Happy Computer Science Education Week! Maybe you had the chance to join one of the 155,000+ CS Ed Week/Hour of Code events worldwide? Undoubtedly, 2016 has been a significant year for expanding computer science education. In the US:
- The Association for Computing Machinery, Code.org, the Computer Science Teachers Association, the Cyber Innovation Center, and the National Math and Science Initiative collaborated with states, districts, and the computer science education community to develop and launch the new K–12 Computer Science Framework.
- In fall 2016, the College Board launched its newest AP® course Computer Science Principles. In development
since 2008 with support from the National Science Foundation, the new course introduces students to the foundational concepts of computer science and challenges them to explore how computing and technology can impact the world. Last summer Code.org trained 500 teachers and expects 12,000+ students to enroll in the course during this school year – with roughly half of the students members of groups traditionally under-represented in STEM.
- A report released by the Afterschool Alliance this week noted that 43% of afterschool programs currently offer computing education, although an overwhelming majority are interested in doing so. Program directors identified the value of statewide afterschool networks in expanding afterschool computing education by building the capacity of afterschool educators; connecting programs to resources; facilitating professional development opportunities; and building relationships with industry partners.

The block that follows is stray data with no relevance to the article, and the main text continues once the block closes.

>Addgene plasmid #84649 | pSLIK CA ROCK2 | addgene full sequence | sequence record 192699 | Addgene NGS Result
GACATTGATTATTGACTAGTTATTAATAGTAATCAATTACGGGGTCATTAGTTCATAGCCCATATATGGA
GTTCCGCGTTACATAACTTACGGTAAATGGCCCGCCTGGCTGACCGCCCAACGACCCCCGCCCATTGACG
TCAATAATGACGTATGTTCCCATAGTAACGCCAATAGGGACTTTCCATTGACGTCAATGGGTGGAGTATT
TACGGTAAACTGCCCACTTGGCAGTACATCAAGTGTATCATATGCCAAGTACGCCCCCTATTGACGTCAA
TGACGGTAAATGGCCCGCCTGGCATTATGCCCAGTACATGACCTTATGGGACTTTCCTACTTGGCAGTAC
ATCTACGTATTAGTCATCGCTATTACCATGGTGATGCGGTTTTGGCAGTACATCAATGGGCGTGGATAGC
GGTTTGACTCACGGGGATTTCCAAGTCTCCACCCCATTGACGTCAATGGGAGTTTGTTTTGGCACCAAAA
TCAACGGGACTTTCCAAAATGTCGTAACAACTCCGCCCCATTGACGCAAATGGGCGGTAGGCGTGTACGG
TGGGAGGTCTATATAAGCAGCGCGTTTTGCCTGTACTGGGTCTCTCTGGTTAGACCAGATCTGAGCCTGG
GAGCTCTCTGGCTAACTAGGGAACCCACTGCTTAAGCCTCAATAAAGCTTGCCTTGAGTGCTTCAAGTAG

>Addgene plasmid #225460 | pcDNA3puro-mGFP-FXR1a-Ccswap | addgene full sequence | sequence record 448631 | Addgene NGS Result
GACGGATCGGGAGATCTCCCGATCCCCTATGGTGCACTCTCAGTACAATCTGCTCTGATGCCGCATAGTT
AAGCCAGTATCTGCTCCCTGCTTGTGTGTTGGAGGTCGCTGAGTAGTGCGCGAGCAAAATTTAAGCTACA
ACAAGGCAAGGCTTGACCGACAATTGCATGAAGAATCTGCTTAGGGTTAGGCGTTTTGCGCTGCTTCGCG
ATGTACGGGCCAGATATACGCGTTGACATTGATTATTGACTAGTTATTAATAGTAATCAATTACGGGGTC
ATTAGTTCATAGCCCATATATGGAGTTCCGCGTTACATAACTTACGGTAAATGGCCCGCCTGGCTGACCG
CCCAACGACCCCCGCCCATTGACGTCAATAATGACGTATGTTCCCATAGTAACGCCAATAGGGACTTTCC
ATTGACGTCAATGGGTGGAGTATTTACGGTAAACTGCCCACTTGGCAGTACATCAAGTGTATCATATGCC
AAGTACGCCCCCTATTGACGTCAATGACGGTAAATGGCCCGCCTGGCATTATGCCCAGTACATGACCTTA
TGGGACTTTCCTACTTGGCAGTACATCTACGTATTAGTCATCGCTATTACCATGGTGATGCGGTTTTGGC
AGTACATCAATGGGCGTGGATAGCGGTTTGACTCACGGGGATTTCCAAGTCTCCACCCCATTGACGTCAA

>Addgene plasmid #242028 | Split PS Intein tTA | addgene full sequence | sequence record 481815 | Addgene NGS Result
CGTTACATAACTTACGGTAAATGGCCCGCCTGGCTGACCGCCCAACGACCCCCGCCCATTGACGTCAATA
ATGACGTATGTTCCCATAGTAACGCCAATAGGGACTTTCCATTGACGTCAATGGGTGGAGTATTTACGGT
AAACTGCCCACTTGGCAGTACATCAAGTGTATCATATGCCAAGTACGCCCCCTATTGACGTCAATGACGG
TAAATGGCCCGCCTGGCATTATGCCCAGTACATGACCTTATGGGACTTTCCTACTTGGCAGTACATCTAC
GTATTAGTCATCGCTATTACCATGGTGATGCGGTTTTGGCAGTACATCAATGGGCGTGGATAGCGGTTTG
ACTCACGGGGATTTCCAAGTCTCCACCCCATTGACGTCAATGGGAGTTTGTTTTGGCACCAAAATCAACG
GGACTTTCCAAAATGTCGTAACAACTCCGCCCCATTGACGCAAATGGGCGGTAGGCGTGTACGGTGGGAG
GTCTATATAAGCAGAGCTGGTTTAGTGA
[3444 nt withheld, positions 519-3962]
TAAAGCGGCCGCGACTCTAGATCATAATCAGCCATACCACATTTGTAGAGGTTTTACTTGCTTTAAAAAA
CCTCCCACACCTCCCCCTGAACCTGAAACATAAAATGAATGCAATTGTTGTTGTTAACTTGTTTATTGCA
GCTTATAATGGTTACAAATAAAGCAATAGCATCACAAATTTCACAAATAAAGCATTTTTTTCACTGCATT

Longtime STEM Next partner New York City-based ExpandED schools offers a few examples of what dynamic cross-sector partnerships focused on computer science can accomplish:
- A 2015 partnership with 11 schools called Connect 2 Tech trained of teams of teachers and community educators to jointly lead 14 weeks of creative computing and coding activities for nearly 300 students in school-based after-school
- A 2016 partnership with the New York City Department of Education supported ExpandED to train New York City teachers in creative computing, basic coding and computational concepts. The ExpandED informal educators were later hired as CS professional development experts by the department.
- A 2016 partnership with the New York City Department of Youth and Community Development has enabled ExpandED to offer a full-year computer science/technology institute to staff of 14 after-school programs.
The richness, variety and innovation of STEM-related partnerships in New York City is due in part to the NYC STEM Education Network, a member of the STEM Next-supported STEM ecosystems initiative.
As computer science education becomes fundamental to preparing our young people to problem-solve, innovate, and access careers in and beyond the fast-growing technology sector, cross-sector collaborations like these offer solutions to key issues facing the field.
Young people need time, space, resources and access to excellent teachers and mentors. They need opportunities that will nurture their leadership skills and creative spark. The field needs scalable and affordable ways to train teachers and community educators, and attention must be paid to expanding opportunities equitably to ensure that everyone– regardless of gender, geography, race, ethnicity, or family income – can bring their talents to bear. STEM Next’s support for system-building organizations, such as statewide afterschool networks, citywide intermediaries, and the STEM ecosystems initiative, is helping to catalyze sustainable solutions to these issues. We encourage you to learn more about these initiatives, and if you haven’t yet tried the Hour of Code, you can do so here. Happy coding!